Danilovsky Market

Yulia Grigoryeva /

Food Markets
From fresh farm produce to gourmet homemade goods, the food markets around Moscow specialize in so many local delights. Lambada is a sophisticated market that offers up gourmet street food, while Danilovsky Market has some of the best farm-to-table produce in the entire country, with row upon row of freshly baked bread, dried fruits and nuts, and exotic ingredients. This is the preferred market amongst local chefs, and while its neat and tidy displays may stand out from other farmer’s markets around the world, the traditional goods that are up for sale can be turned into the most creative of contemporary dishes.

A Culinary Revival
With the food sanctions in place and local ingredients being the focus of the majority of meals cooked in Russia, the country had to look back to its culinary roots for inspiration. Rather than simply reproducing Soviet-era dishes, talented chefs began to recreate these classic menu items and bring them into modern times, while using traditional ingredients to cook up international dishes. From a Russian paella that features locally grown spelt and wild chanterelle mushrooms, to Japanese-inspired fish marinated with apples instead of miso, there are many innovative dishes to now be found around the capital.

Georgian pastry

Georgian and Uzbek Cuisine
Every region has their own culinary specialties, and while food from certain countries may have become popular all over the world, this is not the case for Georgia and Uzbekistan. While food from here may not have been embraced internationally, there is an abundance of Georgian and Uzbek eateries to be found in Moscow, serving up everything from Uzbek Plov to Georgian pastries and wine.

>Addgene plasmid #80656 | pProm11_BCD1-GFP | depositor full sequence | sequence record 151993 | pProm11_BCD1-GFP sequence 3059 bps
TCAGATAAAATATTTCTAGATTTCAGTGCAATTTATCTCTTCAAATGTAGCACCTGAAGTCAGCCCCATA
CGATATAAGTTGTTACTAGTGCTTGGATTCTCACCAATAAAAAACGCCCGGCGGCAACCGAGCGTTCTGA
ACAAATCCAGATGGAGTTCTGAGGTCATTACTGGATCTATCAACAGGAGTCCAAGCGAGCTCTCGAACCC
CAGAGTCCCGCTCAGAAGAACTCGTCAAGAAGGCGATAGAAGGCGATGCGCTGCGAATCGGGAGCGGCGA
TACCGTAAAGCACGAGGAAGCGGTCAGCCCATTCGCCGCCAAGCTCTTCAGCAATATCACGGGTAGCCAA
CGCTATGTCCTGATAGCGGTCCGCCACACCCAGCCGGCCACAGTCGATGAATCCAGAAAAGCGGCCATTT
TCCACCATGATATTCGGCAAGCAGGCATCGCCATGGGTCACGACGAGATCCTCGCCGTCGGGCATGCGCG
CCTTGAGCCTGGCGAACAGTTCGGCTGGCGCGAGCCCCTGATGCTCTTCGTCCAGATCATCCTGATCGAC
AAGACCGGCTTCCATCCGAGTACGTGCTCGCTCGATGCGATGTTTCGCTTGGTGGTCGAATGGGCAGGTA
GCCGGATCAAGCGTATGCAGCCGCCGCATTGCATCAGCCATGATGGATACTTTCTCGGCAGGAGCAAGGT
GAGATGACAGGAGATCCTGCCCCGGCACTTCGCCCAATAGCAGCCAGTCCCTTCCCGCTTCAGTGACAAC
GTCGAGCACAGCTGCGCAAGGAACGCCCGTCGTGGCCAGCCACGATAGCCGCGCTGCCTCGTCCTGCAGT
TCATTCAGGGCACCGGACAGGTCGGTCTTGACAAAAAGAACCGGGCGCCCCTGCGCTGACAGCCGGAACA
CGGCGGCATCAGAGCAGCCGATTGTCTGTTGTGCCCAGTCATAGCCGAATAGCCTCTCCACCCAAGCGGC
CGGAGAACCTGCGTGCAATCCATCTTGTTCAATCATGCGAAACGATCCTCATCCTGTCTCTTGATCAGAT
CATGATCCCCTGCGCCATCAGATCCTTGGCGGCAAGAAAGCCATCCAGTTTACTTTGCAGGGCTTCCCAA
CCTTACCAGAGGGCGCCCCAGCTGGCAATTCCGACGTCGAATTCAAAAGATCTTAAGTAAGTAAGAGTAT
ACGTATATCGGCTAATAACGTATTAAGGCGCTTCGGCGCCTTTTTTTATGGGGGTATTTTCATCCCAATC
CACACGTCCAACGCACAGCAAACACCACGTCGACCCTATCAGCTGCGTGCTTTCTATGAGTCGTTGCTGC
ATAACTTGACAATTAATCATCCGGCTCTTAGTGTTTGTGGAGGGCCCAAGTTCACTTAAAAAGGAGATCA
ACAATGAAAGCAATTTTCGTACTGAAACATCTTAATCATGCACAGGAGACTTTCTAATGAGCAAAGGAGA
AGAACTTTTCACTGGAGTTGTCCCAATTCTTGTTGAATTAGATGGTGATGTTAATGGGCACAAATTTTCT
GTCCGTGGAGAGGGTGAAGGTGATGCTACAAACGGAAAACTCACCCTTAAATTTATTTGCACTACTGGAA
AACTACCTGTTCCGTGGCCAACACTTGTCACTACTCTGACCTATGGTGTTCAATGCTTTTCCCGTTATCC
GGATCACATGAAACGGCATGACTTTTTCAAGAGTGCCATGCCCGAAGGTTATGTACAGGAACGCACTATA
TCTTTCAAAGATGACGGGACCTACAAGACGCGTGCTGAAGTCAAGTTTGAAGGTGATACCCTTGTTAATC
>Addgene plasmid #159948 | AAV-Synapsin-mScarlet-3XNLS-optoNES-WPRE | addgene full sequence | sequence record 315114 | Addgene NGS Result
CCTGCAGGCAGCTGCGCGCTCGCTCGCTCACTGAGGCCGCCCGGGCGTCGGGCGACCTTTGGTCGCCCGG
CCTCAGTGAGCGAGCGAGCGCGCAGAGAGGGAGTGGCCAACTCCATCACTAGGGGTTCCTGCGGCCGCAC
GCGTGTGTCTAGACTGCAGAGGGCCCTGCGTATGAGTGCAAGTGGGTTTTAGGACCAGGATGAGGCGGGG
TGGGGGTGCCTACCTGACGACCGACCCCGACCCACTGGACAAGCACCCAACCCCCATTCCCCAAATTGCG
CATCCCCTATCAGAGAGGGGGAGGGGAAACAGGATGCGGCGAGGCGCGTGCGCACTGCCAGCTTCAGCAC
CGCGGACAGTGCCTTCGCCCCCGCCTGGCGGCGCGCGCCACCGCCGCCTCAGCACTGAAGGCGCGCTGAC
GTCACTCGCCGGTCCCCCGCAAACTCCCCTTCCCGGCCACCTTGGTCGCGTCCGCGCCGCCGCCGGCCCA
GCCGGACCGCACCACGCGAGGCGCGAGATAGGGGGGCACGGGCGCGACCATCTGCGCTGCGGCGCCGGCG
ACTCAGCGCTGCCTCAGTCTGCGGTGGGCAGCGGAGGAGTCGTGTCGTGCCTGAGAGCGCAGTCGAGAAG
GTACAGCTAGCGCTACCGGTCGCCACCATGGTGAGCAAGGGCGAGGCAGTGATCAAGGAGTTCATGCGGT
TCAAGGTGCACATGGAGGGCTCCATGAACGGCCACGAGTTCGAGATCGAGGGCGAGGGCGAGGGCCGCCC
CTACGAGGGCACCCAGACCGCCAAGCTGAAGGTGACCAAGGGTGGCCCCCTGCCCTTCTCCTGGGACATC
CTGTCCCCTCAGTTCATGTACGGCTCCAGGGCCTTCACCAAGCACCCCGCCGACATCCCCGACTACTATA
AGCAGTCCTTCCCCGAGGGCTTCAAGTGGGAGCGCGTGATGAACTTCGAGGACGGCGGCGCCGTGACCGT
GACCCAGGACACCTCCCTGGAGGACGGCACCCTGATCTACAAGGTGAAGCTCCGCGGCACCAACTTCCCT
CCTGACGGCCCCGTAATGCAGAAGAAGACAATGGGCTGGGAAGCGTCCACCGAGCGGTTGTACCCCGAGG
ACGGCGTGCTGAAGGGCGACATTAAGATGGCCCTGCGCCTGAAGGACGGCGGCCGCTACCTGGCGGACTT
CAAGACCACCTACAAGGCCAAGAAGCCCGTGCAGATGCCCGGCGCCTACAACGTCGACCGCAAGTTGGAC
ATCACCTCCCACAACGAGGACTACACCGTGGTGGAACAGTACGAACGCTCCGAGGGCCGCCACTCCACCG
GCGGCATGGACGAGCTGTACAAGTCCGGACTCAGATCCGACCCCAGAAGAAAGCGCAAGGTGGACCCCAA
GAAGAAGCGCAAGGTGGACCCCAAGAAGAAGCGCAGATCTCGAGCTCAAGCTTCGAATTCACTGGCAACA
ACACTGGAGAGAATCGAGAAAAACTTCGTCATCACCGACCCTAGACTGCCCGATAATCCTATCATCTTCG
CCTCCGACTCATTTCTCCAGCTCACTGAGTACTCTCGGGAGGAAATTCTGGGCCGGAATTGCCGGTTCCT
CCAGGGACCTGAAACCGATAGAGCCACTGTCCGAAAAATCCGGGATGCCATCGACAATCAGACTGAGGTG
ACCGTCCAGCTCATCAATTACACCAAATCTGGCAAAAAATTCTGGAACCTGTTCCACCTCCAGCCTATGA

Mestnaya Yeda
Mestnaya Yeda, which means Local Food in English, is a food business incubator that started up in 2012, not only providing a shared kitchen for prospective food businesses to use and lectures from industry professionals, but also a monthly market at which they could showcase their products. With around 30 stalls at the market each month, this is a great opportunity to sample dishes from some of the city’s rising culinary stars, with some of Moscow’s most popular food establishments having made their start here, from the Burger Brothers to The Hummus.

With locavore cooking, which is the movement to eat local food, becoming a necessity all over the country, Moscow’s food scene is now bursting with an exciting energy. From the city’s fine dining restaurants to its street food vendors, locals have embraced these new changes and are producing dishes that the entire country can be really proud of.